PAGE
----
By Steven Suskin
17 Jul 2012
Merrily We Roll Along [PS Classics]
Stephen Sondheim and George Furth's 1981 musical Merrily We Roll Along has had phrases like "troubled," "misbegotten" and "fascinating-but-unworkable" attached to it for so long that one might think that at some point they officially changed the title to Sondheim's Fascinating-But-Unworkable Merrily We Roll Along. It is now just as officially time to retire that sentiment, with this past February's production at City Center Encores! serving as Exhibit A and the resulting PS Classics two-disc cast recording serving as Exhibit B. (I originally labeled the recording "Exhibit 1," but changed it to "B" to avoid confusing readers. Any true Sondheimite knows, however, that A is 1 and 1 is 2.)
But there is only so much you can do, fixin'-wise, when the production is up and running. If the problems extend to the production concept and the set, and the casting, you are stuck sticking band-aids on an iceberg. If you know what I mean.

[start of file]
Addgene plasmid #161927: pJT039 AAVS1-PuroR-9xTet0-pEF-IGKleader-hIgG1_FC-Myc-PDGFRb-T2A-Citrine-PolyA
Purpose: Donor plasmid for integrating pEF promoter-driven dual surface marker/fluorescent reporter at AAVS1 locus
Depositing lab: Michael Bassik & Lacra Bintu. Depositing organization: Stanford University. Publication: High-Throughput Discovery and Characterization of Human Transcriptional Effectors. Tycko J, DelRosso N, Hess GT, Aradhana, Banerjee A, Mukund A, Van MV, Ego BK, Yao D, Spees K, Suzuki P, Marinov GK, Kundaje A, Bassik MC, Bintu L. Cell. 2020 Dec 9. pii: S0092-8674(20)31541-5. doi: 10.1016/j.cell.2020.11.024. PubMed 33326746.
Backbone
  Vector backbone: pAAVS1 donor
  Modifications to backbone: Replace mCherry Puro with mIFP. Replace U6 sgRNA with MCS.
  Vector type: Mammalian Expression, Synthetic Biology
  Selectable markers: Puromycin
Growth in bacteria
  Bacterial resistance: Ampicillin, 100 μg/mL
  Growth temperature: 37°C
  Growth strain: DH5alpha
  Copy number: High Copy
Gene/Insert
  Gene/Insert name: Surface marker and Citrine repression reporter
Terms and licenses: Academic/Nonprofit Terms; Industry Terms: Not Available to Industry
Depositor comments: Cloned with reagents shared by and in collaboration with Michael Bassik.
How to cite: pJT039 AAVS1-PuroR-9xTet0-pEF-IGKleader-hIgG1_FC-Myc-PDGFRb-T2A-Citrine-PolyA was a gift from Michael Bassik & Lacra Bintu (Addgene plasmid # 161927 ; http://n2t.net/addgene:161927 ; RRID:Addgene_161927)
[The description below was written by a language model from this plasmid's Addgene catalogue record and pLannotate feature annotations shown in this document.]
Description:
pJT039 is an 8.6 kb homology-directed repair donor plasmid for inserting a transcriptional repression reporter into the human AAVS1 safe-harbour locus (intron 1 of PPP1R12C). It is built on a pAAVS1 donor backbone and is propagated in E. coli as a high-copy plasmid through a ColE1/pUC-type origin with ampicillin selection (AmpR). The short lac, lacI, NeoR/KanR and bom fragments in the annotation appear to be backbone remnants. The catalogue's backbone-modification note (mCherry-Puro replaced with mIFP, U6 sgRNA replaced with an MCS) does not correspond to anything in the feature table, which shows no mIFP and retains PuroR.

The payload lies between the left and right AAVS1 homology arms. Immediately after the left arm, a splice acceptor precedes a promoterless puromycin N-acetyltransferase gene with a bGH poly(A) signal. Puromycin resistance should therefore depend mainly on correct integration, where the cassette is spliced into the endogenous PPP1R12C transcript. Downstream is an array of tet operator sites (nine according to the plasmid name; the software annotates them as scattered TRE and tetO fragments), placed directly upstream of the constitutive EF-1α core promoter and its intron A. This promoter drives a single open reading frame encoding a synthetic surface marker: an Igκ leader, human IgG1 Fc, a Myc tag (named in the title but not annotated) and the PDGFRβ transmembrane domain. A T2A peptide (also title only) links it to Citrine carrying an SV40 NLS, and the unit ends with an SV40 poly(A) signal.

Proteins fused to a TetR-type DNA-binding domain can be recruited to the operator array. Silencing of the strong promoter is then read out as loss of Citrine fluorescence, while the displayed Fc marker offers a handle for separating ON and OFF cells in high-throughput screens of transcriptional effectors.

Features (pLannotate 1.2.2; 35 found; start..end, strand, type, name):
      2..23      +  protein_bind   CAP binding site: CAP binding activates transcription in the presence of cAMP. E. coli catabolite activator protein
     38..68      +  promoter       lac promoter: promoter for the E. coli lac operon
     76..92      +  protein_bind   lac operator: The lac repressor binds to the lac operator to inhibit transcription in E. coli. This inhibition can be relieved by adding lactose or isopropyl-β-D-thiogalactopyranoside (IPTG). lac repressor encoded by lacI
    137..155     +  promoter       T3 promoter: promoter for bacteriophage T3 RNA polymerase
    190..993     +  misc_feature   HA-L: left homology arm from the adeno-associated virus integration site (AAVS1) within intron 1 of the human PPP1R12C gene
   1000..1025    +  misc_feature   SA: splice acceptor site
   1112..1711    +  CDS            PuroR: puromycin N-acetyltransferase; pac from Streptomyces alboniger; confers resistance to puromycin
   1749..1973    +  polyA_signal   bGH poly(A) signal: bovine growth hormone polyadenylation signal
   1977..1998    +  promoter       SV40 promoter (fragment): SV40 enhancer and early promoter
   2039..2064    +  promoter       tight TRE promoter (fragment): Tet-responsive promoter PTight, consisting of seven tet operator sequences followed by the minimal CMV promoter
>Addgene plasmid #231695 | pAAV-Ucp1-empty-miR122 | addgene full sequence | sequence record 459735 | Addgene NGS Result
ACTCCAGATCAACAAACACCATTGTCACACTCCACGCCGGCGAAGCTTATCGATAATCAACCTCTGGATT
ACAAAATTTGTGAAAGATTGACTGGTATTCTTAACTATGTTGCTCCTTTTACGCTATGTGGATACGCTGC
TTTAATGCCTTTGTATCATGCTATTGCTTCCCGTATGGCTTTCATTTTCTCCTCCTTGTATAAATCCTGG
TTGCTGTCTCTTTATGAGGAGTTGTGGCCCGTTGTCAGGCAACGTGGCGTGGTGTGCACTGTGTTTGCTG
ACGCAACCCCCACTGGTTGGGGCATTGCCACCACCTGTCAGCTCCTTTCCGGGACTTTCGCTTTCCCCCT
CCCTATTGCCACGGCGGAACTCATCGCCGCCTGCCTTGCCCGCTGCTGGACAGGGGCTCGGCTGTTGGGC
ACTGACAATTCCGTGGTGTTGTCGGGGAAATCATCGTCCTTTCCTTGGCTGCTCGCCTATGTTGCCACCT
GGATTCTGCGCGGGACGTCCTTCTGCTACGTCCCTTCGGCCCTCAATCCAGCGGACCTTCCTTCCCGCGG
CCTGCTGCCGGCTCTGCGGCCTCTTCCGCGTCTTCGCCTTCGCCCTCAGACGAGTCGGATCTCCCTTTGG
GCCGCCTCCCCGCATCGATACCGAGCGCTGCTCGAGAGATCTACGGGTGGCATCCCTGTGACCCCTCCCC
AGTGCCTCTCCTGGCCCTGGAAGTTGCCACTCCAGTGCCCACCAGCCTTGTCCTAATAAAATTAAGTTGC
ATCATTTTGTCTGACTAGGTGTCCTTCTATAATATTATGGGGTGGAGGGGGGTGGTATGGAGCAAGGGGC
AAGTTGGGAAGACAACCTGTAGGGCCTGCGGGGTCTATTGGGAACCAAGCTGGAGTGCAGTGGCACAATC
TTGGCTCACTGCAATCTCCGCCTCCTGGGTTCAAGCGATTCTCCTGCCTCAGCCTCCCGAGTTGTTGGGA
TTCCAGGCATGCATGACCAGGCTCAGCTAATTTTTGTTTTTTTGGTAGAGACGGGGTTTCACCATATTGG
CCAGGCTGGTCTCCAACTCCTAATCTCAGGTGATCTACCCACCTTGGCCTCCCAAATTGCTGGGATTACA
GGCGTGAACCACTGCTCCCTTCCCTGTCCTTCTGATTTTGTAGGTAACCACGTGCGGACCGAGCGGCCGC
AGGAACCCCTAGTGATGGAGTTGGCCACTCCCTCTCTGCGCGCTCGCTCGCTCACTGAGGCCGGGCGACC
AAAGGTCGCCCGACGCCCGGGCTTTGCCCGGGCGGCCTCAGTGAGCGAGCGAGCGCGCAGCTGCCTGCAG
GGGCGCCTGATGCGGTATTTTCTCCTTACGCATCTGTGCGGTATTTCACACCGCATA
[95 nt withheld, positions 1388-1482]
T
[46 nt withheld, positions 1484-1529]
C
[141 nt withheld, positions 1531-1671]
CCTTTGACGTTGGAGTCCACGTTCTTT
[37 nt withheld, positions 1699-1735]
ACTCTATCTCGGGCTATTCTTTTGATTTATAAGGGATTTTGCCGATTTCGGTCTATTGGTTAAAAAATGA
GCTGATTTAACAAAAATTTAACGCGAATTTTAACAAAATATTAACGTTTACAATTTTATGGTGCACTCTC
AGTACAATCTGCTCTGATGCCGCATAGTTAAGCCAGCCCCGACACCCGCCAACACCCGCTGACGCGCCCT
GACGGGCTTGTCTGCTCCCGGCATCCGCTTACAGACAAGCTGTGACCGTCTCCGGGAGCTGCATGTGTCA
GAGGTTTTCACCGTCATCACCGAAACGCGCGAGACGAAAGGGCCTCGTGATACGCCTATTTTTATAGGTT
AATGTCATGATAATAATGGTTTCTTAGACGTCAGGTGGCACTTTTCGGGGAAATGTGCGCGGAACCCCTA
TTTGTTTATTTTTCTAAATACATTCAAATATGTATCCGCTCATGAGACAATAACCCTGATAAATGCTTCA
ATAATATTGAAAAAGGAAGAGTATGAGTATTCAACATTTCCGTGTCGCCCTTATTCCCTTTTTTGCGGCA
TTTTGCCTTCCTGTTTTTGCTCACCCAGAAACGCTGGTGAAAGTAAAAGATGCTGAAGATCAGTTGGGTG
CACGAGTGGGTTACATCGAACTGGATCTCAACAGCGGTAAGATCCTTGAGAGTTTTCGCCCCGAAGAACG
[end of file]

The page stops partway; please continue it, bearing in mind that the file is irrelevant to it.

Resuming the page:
Merrily failed despite all rescue attempts, leaving a figurative hole in the spirit of the authors. The original cast album, recorded just after the closing, was at once a balm and an ache; how could something that sounds this good turn out this bad?
Sondheim rebounded in 1984 with a new librettist/director, James Lapine. The pair created the Pulitzer-winning Sunday in the Park with George which — not coincidentally — underwent an extended public workshop at Playwrights Horizons, some nine months prior to the Broadway production. At the start of the workshop, Sunday wasn't quite ready; they only managed to get to the second act for the final three of twenty-five performances. Which is to say that if Sunday had opened cold — with audiences bringing Broadway expectations and paying Broadway prices at the first preview, like at Merrily — they might have also found themselves in the proverbial soup.